Pay Attention to the Central Bankers Behind the Curtain
Compared to the noise lawmakers and officials have been making about the trillions of dollars they’ve pumped into their respective economies to recover from the shock of Covid-19, central bankers have gone about their work more quietly. But that doesn’t make the monetary response any less important—or less interesting to those who’d like to see the coronavirus response tackle climate goals, as well.
Until now, “central banks haven’t played a big role,” says Michael Jacobs, a research fellow at the University of Sheffield and from 2007-2010 an adviser to then-U.K. Prime Minister Gordon Brown. “They’ve mainly been buying government bonds to support government spending.” In March, the European Central Bank announced a €750 billion ($812 billion) emergency pandemic purchasing program, while the U.S. Federal Reserve launched a $454 billion monetary stimulus program that includes buying corporate debt and exchange-traded funds.
“Things will get interesting a bit further down the line” with that amount of capital in play, Jacobs says, if central banks begin to take more active steps to sort the good climate investments from the bad. Right now, polluting companies account for 63% of the ECB’s corporate purchases, according to a study published this week.
“This is all still in the future, but it’s getting closer as more and more people are talking that way,” Jacobs says. He believes Covid-19 and climate change are not two crises that need to be dealt with separately. “A strong argument is beginning to emerge that there are sensible ways of doing the things that need to be done to tackle both.”
Statements like those from Bank of England Governor Andrew Bailey, who last March told a parliamentary committee that he’d go further than his predecessor in implementing climate change policies, suggest the U.K. and some European authorities may start heeding those arguments.
The same case could be made for developing nations. While these are almost always responsible for a tiny amount of global emissions, they’re also disproportionally impacted by climate change, and their governments are often ill-prepared to face disruptions such as those caused by the coronavirus pandemic.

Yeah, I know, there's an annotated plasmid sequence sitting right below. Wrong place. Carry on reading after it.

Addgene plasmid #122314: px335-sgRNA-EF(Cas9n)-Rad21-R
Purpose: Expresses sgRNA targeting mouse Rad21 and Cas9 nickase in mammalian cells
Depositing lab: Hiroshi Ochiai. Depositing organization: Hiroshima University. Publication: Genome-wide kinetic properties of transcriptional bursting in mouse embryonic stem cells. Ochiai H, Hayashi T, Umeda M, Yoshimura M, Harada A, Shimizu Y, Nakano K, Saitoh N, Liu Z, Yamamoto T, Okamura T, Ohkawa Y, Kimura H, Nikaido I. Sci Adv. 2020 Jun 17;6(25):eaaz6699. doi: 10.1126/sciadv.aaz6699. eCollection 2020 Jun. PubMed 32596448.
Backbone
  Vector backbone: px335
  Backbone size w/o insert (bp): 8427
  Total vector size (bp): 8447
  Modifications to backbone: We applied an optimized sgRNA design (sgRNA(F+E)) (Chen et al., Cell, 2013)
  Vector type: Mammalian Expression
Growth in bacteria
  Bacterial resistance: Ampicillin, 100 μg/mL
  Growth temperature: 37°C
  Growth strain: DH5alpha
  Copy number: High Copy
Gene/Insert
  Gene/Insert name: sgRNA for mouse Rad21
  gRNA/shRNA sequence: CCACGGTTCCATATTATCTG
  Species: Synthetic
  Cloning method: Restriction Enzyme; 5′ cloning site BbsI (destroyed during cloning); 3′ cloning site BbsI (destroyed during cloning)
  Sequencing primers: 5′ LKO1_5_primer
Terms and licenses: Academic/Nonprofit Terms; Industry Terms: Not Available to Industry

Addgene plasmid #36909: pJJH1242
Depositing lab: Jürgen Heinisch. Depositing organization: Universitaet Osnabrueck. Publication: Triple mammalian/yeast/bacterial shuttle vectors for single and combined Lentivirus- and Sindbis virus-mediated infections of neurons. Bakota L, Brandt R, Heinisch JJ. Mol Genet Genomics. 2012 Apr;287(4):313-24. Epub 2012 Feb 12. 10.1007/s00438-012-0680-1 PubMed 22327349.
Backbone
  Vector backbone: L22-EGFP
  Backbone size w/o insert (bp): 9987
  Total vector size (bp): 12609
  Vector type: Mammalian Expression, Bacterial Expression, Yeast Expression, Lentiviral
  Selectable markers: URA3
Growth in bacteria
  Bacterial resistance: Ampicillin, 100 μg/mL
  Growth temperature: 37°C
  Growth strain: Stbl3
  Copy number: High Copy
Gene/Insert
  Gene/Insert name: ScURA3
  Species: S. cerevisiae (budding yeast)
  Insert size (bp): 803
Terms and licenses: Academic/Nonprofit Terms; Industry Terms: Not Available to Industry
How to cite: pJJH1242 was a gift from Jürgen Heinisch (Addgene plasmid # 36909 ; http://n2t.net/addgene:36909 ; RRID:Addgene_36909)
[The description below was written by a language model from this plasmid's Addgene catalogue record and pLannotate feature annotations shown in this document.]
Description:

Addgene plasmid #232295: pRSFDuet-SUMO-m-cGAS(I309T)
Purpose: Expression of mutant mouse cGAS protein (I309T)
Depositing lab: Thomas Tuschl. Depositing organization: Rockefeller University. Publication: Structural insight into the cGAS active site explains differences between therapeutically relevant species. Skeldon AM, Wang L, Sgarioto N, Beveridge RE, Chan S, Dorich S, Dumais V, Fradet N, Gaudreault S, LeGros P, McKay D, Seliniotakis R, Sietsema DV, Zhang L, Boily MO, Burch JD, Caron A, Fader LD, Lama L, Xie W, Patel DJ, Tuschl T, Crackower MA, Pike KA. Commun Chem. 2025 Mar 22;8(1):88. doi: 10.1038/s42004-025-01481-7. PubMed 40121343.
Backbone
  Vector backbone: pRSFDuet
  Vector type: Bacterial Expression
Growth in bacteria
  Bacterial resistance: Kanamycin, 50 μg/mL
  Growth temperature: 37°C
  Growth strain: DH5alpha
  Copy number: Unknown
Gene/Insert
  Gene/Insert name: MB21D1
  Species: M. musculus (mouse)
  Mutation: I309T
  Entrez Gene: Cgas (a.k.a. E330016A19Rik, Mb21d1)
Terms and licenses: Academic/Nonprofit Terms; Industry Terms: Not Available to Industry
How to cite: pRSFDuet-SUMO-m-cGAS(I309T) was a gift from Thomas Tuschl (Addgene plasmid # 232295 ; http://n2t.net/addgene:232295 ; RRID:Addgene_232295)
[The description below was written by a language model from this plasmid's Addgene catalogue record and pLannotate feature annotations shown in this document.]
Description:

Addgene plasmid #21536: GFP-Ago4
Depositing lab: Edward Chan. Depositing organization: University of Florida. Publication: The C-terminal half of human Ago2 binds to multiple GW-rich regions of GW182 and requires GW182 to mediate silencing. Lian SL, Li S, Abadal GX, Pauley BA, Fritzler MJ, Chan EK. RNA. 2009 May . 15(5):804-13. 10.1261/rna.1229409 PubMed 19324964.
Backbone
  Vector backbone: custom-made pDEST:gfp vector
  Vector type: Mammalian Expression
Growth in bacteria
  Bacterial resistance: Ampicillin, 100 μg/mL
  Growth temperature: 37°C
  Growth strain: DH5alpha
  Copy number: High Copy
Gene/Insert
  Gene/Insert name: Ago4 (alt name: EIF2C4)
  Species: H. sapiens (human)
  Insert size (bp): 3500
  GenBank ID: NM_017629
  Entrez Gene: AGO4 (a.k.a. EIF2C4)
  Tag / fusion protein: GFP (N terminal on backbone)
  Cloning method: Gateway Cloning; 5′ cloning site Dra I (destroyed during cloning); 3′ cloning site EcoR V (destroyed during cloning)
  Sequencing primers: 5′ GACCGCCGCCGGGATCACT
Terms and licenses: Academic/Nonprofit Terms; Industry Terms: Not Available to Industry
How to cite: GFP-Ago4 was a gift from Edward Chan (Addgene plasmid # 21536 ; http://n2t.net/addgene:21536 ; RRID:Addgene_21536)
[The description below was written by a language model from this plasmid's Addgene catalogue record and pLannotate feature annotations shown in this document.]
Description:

Development banks and other international institutions can play a key role in the developing world’s shift to green, says Mohamed Adow, the director of energy and climate think tank Power Shift Africa. “If we can unlock the investment, we can electrify the continent, leapfrog dirty energy, and become a green leader,” Adow says from Nairobi. “At the same time, the funds could allow us to build infrastructure that boosts our resilience to the effects of climate change.”
Much like in the rest of the world, the bulk of Africa’s emergency funds will be spent on containing the health crisis and blunting its economic consequences. A lack of running water, power, and overcrowding in the continent’s largest cities challenge the implementation of hygiene and social distancing measures that scientists recommend to prevent the spread of the virus.
“We need to use this crisis to build Africa’s climate resilience,” Adow says. Once the most immediate emergency is over, there will be an opportunity for fossil fuel-dependent countries such as South Africa, Nigeria, and Angola to start diversifying into renewables, and for the rest of sub-Saharan nations to reduce its infrastructure deficit, he says.
The International Monetary Fund, one of the world’s largest lenders, has received calls for emergency financing from more than 90 countries—an unprecedented number—and expects demand to reach about $100 billion. In April, the IMF’s Managing Director Kristalina Georgieva said in a speech at the annual Petersberg Climate Dialogue that nations must do all they can to promote an economic recovery that also fights against climate change. “Taking measures now to fight the climate crisis is not just a ‘nice-to-have,’ it is a ‘must-have’ if we are to leave a better world for our children,” she said.
But so far, the IMF has yet to back up those words with actions. Neither the institution’s official communications nor the ECB or the Fed have indicated lending will come with green strings attached.
Laura Millan writes the Climate Report newsletter about the impact of global warming.